Cannes: ‘Sleeping Beauty’ Has Sex, Nudity — And It's Boring

Julia Leigh's “erotic fairy tale” is haunting and disturbing, but it's not erotic, and it's a little dull

Much has been made of the supposed sexuality to be plumbed in Australian novelist and first-time auteur Julia Leigh’s "Sleeping Beauty." First, a teaser poster was released tantalizing the Cannes crowd with a shot of Emily Browning’s backside as she stared seductively into the camera. The film, which was the first of the 20 features competing for the Palme d'Or to screen, immediately shot to the top of everyone’s must-see list. The screening was packed, no doubt with many who were expecting to see “a haunting erotic fairy tale,” as the synopsis promised.  

Sleeping BeautyIt might be a fairy tale, and it is certainly haunting. But the one thing "Sleeping Beauty" is not is erotic.


The movie’s true strength lies in these scenes, which are so provocative that they make the rest of the film seem all the more lacking. These scenes with the men are much more about our own imaginings than anything we see on the screen. What are we thinking these men are going to do to her? Would we ever do something like that? Is there an alluring quality about a helpless, sleeping person?

Herein lies Leigh’s gift as a writer and as a director: she is comfortable making us uncomfortable, hailing more from the school of David Cronenberg and Stanley Kubrick than Jane Campion. What she lacks in a definitive visual style she makes up for in moments of stark truth.

Browning works hard to bring some genuine feeling to this role, allowing her fragile, porcelain frame to be hurled about, poked, prodded, licked and groped — but even she seems sort of confused by the very story she’s trapped in.

That, too, seems intentional on Leigh’s part. "Sleeping Beauty" is a fairy tale — a wretched, stifling, horrific twist on the kinds of fairy tales we girls are raised on. Lucy looks like a princess. She’s even put to sleep like a princess. But the last thing she’s ever going to be is rescued by a handsome prince.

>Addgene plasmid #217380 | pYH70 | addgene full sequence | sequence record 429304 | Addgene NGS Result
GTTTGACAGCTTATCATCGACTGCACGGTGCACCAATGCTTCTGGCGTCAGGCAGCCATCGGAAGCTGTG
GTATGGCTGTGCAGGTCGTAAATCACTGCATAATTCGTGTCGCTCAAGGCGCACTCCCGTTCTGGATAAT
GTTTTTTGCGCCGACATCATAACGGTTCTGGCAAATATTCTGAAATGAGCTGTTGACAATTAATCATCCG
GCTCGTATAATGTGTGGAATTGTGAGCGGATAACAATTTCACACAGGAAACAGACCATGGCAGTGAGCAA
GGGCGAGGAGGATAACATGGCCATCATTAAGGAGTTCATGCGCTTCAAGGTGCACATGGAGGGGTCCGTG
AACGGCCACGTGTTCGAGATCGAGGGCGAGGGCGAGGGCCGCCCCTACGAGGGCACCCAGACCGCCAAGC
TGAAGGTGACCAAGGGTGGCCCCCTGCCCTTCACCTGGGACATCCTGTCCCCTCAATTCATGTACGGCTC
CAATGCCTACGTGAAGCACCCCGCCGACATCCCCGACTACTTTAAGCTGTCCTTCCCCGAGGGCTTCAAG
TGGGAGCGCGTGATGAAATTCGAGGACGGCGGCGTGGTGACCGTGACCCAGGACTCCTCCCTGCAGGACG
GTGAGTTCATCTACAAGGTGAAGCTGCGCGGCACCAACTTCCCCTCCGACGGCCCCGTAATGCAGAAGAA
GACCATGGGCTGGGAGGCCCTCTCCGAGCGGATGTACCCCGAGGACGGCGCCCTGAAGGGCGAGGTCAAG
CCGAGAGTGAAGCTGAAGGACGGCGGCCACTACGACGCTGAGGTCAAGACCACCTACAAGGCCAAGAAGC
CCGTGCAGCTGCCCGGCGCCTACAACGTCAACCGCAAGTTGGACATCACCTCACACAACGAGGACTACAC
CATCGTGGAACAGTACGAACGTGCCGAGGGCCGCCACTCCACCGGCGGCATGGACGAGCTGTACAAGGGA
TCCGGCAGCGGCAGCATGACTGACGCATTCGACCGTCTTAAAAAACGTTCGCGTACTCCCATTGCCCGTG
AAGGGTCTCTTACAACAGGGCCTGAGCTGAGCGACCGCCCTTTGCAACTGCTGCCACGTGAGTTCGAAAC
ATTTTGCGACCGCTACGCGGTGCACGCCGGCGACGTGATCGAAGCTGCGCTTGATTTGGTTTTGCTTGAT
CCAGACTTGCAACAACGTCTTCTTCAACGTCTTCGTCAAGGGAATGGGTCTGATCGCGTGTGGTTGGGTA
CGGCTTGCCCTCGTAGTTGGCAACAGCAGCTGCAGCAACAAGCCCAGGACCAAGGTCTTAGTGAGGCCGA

The film is riddled with reminders that this is a kind of fairy tale: before she is put to sleep each night, Lucy appears in a princess robe. Her madame is very much like a wicked stepmother — smooth-talking but uncaring. And then there are the so-called princes. Each one disappointing in a different way, somehow all letting Lucy down in one way or another.

The best thing about the film is how disturbing it is. The film’s biggest problem is how boring it is. Yes, even with a pretty naked girl, full-frontal male nudity, prostitution, drugs and casual sex, "Sleeping Beauty" turns out to be very slow and a little dull.

Perplexed Cannes-goers shifted uncomfortably in their seats, coughed loudly throughout, no doubt wondering when the eroticism would turn up. It is as though Leigh knew this would be the response and decided to have a little fun with her audience. That is a dangerous game to play, particularly with an already weary Cannes crowd expecting the film to deliver on its promise.

What "Sleeping Beauty" does best is show us a deeper side to Browning as an up-and-coming actress, as well as offer up flickering glimpses of a writer/director who has a definite point of view and a hell of a lot to say.

More of Sasha Stone's Cannes coverage can be found at AwardsDaily.com.